On p42 we listed four solar biomass options:
We’ll estimate the maximum plausible contribution of each of these pro-
cesses in turn. In practice, many of these methods require so much energy
to be put in along the way that they are scarcely net contributors (figure
6.14). But in what follows, I’ll ignore such embodied-energy costs.
If we grow in Britain energy crops such as willow, miscanthus, or poplar
(which have an average power of 0.5 W per square metre of land), then
shove them in a 40%-efficient power station, the resulting power per unit
area is 0.2 W/m2. If one eighth of Britain (500 m2 per person) were covered
in these plantations, the resulting power would be 2.5 kWh/d per person.
There are several ways to turn plants into liquid fuels. I’ll express the po-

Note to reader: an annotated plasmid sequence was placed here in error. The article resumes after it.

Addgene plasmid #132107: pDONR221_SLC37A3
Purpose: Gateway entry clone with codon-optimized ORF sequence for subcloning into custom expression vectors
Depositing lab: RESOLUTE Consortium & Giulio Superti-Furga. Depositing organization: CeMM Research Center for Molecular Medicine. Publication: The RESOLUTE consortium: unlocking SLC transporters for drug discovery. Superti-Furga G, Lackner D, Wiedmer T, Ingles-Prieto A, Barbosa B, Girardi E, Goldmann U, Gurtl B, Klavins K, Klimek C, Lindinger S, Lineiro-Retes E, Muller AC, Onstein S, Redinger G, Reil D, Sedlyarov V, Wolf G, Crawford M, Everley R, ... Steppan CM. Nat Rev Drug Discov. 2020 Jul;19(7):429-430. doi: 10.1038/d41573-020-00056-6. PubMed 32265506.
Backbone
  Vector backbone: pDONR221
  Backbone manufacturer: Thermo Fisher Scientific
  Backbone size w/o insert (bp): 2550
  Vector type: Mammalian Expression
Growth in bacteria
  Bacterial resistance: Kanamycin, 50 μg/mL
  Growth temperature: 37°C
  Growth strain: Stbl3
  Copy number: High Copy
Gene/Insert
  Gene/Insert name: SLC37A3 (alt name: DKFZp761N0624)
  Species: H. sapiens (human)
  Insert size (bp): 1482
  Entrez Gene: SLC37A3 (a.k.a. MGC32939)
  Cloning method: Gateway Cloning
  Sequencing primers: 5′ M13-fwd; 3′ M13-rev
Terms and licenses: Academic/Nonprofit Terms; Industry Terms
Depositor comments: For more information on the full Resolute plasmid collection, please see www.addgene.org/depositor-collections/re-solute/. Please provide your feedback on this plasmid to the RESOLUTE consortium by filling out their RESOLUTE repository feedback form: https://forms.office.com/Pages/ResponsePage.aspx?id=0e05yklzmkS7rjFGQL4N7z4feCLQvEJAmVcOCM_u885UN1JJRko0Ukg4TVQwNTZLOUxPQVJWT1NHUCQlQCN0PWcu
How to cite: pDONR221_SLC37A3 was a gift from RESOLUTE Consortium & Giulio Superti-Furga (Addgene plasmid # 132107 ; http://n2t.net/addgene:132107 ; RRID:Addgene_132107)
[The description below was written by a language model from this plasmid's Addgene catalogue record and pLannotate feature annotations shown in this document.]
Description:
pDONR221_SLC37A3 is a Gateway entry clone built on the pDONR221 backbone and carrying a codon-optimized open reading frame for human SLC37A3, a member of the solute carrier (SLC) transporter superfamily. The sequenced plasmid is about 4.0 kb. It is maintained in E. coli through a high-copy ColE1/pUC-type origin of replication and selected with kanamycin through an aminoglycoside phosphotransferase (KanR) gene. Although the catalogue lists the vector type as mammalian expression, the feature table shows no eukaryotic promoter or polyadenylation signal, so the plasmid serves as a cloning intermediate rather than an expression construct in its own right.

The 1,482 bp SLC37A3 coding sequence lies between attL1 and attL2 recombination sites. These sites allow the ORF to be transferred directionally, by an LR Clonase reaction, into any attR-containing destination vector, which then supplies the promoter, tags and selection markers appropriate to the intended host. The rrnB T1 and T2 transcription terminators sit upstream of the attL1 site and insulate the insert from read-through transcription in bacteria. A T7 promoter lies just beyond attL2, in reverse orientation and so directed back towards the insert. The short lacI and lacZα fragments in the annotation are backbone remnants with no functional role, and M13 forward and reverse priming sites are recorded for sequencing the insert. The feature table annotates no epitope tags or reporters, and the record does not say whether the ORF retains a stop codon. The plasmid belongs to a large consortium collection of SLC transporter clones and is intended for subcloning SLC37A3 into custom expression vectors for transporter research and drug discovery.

tential of each method in terms of its power per unit area (as in figure 6.11).
Typically, rape is sown in September and harvested the following August.
Currently 450 000 hectares of oilseed rape are grown in the UK each year.
(That’s 2% of the UK.) Fields of rape produce 1200 litres of biodiesel per
hectare per year; biodiesel has an energy of 9.8 kWh per litre; So that’s a
power per unit area of 0.13 W/m2.
If we used 25% of Britain for oilseed rape, we’d obtain biodiesel with
an energy content of 3.1 kWh/d per person.
Sugar beet, in the UK, delivers an impressive yield of 53 t per hectare per
year. And 1 t of sugar beet makes 108 litres of bioethanol. Bioethanol has
an energy density of 6 kWh per litre, so this process has a power per unit
area of 0.4 W/m2, not accounting for energy inputs required.